Meet Nubar Alexanian

April 8, 2019

Nubar Alexanian is a highly acclaimed photojournalist and filmmaker who, for the past 40 years, has worked for magazines in the U.S & Europe including Life Magazine, The New York Times Magazine, Fortune, Geo, Time & Newsweek, National Geographic and many others. He’s also produced and directed long and short form videos for organizations and companies such as Bose Corporation, The Conversation Project and Project SAVE Armenian Photograph Archive. Nubar has six books in print, including “JAZZ” with Wynton Marsalis and “Nonfiction Photographs: From the Film Sets of Errol Morris”.

Since October 2011 he has been working on a feature documentary film, with his daughter Abby, that deals with the powerful legacy of the Armenian genocide and the ways that a century of silence and denial has shaped their family. His production company, Walker Creek Media, LLC was created in 2006 and produces short documentary films for non-profit organizations.

We spoke with Nubar as he was preparing to show his short film, “Recipe for Disaster,” at the Salem Filmfest.

FC: How did this issue come to your attention and what made you decide to make a film about it?

Nubar: I’ve lived in the marshes of Cape Ann for a long time as a photographer and avid striped bass fisherman.  So I know these marshes very well.  However, in June of 2017 I heard about the explosion of the green crab population and was stunned that I had not heard about it before.  How could this be? How bad was it? Like many filmmakers, producing a film is a way of educating myself and finishing the film is a way of sharing what I’ve learned.  

FC: How you piece together your story/narrative?

Nubar: In addition to filmmaking I have an extensive background as a photojournalist. So I approach documentary films as a journalist. This means lots of research, discovering who the right people are to talk to and shooting a lot of footage. Shooting a lot is important for me because I love the process of finding the film as we shoot…as I’m getting to know the subject.  Over the 15 months it took to complete production, the narrative arc changed substantially, from a story about food to an environmental horror film, of sorts. 

FC: What were the most challenging aspects of making the film?

Nubar: The science in this story was quite a challenge. This was, in part, because the population of crabs has been increasing so fast, that the science was slow to catch up and scientists often disagreed about what was actually happening.  Are the crabs destroying the structure of the marsh, or not? If not, who is making all those tunnels in the Great Marsh that are causing the banks to cave in?  Six months ago we did a screening of an earlier version of the film in Gloucester to a packed audience. And during the Q&A I thought a huge fight was going to break out in the audience about what is actually happening with the crabs and why. It was very interesting.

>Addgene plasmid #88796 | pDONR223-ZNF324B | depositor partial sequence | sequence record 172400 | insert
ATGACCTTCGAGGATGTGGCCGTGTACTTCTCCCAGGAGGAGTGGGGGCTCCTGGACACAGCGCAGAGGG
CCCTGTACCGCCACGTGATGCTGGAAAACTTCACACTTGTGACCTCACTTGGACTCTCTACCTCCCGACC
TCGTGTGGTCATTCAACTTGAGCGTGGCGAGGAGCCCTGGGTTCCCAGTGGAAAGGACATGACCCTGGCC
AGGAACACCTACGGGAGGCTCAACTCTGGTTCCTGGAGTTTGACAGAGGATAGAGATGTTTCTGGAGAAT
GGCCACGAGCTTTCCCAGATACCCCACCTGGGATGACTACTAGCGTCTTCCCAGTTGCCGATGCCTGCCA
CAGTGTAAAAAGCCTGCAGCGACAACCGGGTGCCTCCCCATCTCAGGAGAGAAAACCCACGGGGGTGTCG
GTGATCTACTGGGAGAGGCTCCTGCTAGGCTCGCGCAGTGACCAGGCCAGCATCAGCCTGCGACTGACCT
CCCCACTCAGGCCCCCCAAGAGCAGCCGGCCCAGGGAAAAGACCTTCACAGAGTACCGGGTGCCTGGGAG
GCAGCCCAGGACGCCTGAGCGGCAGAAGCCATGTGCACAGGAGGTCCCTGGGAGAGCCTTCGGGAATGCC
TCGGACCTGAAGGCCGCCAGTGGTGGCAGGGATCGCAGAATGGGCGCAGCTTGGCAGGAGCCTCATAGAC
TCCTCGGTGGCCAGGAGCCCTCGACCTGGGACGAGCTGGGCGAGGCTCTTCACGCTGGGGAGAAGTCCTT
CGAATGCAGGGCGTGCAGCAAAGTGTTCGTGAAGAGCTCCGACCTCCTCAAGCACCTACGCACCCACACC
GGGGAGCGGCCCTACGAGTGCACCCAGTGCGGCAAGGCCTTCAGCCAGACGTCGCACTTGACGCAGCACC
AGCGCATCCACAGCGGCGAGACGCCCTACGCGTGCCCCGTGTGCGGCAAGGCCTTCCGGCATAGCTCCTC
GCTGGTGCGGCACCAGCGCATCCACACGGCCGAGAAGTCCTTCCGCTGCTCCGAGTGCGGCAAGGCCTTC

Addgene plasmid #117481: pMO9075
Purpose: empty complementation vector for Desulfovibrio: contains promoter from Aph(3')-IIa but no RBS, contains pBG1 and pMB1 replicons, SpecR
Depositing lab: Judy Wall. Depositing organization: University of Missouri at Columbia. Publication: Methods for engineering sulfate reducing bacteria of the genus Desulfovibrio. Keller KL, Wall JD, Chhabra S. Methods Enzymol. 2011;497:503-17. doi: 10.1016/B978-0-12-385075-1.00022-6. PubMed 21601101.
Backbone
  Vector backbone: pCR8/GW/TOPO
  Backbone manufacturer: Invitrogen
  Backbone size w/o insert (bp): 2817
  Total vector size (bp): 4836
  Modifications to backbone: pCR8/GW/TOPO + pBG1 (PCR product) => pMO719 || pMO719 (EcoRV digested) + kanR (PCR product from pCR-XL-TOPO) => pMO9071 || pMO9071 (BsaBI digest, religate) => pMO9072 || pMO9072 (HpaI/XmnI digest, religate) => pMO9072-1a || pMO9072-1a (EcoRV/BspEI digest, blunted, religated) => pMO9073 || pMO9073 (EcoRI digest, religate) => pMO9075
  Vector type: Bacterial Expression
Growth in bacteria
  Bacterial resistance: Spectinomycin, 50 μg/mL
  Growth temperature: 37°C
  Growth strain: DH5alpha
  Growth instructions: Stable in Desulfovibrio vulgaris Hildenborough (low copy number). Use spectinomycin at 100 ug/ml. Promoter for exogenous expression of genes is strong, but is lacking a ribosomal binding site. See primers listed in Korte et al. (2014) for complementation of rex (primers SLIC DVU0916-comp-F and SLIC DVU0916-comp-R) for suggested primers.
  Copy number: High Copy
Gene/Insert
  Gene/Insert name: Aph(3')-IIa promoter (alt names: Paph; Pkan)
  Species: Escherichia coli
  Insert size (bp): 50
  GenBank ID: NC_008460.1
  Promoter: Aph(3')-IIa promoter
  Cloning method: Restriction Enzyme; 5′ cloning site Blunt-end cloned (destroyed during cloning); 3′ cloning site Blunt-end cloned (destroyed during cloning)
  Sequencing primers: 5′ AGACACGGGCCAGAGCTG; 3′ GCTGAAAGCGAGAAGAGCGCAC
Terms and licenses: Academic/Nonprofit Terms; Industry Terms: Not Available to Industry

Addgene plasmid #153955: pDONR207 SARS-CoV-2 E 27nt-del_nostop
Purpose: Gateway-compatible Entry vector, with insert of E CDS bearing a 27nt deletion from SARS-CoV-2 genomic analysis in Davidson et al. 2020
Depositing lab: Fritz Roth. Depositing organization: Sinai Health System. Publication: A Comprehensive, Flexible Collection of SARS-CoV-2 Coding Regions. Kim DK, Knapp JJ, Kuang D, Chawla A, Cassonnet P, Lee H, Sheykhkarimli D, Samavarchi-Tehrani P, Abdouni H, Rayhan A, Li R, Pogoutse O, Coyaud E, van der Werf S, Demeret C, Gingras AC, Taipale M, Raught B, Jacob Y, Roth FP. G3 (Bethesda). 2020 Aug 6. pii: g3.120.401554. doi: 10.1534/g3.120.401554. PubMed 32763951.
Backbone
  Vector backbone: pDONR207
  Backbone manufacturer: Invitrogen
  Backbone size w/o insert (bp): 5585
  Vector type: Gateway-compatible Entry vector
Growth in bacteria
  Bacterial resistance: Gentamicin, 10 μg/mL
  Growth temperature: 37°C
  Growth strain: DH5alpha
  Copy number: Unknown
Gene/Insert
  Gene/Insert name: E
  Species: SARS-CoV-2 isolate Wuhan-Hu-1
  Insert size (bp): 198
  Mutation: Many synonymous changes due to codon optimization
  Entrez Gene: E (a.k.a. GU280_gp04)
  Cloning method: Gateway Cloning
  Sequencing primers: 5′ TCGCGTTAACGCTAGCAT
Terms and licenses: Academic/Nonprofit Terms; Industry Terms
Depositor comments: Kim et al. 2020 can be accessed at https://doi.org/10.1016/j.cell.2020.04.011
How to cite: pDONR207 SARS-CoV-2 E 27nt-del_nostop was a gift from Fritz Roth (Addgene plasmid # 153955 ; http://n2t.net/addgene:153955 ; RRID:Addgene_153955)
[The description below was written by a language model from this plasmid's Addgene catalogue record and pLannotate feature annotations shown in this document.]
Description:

FC: What do you hope audiences will take away from seeing the film?

Recipe For Disaster is a wake-up call—to people and policy makers alike—about the fact that there are billions of crabs in the Great Marsh. No one knows about this problem! When Senator Bruce Tarr (MA) saw the trailer for our film he said, “OMG, there’s a horror film taking place in my district and I had no idea it was going on!” If people don’t know about the problem, the folks trying to solve it have little access to the resources they need. Everyone agrees on one thing:  the crabs aren’t going away. The only solution is to find ways to keep pressure on them to slow the growth of their population. 

We’ve launched a comprehensive social media campaign to drive traffic to the film since it went live online on April 5th.  

FC: How did you discover Filmmakers Collaborative?

Nubar: My daughter and I joined Filmmakers Collaborative in 2012 when we started working on a feature length documentary film about the Armenian Genocide and its effect on our family. (We are currently in post-production and hope to finish this year.)  Back then, we needed a fiscal agent, which is one of their important functions and helps us raise the funds we need. Filmmakers Collaborative is also very well connected and committed to the filmmaking community and have been endlessly helpful to all of us.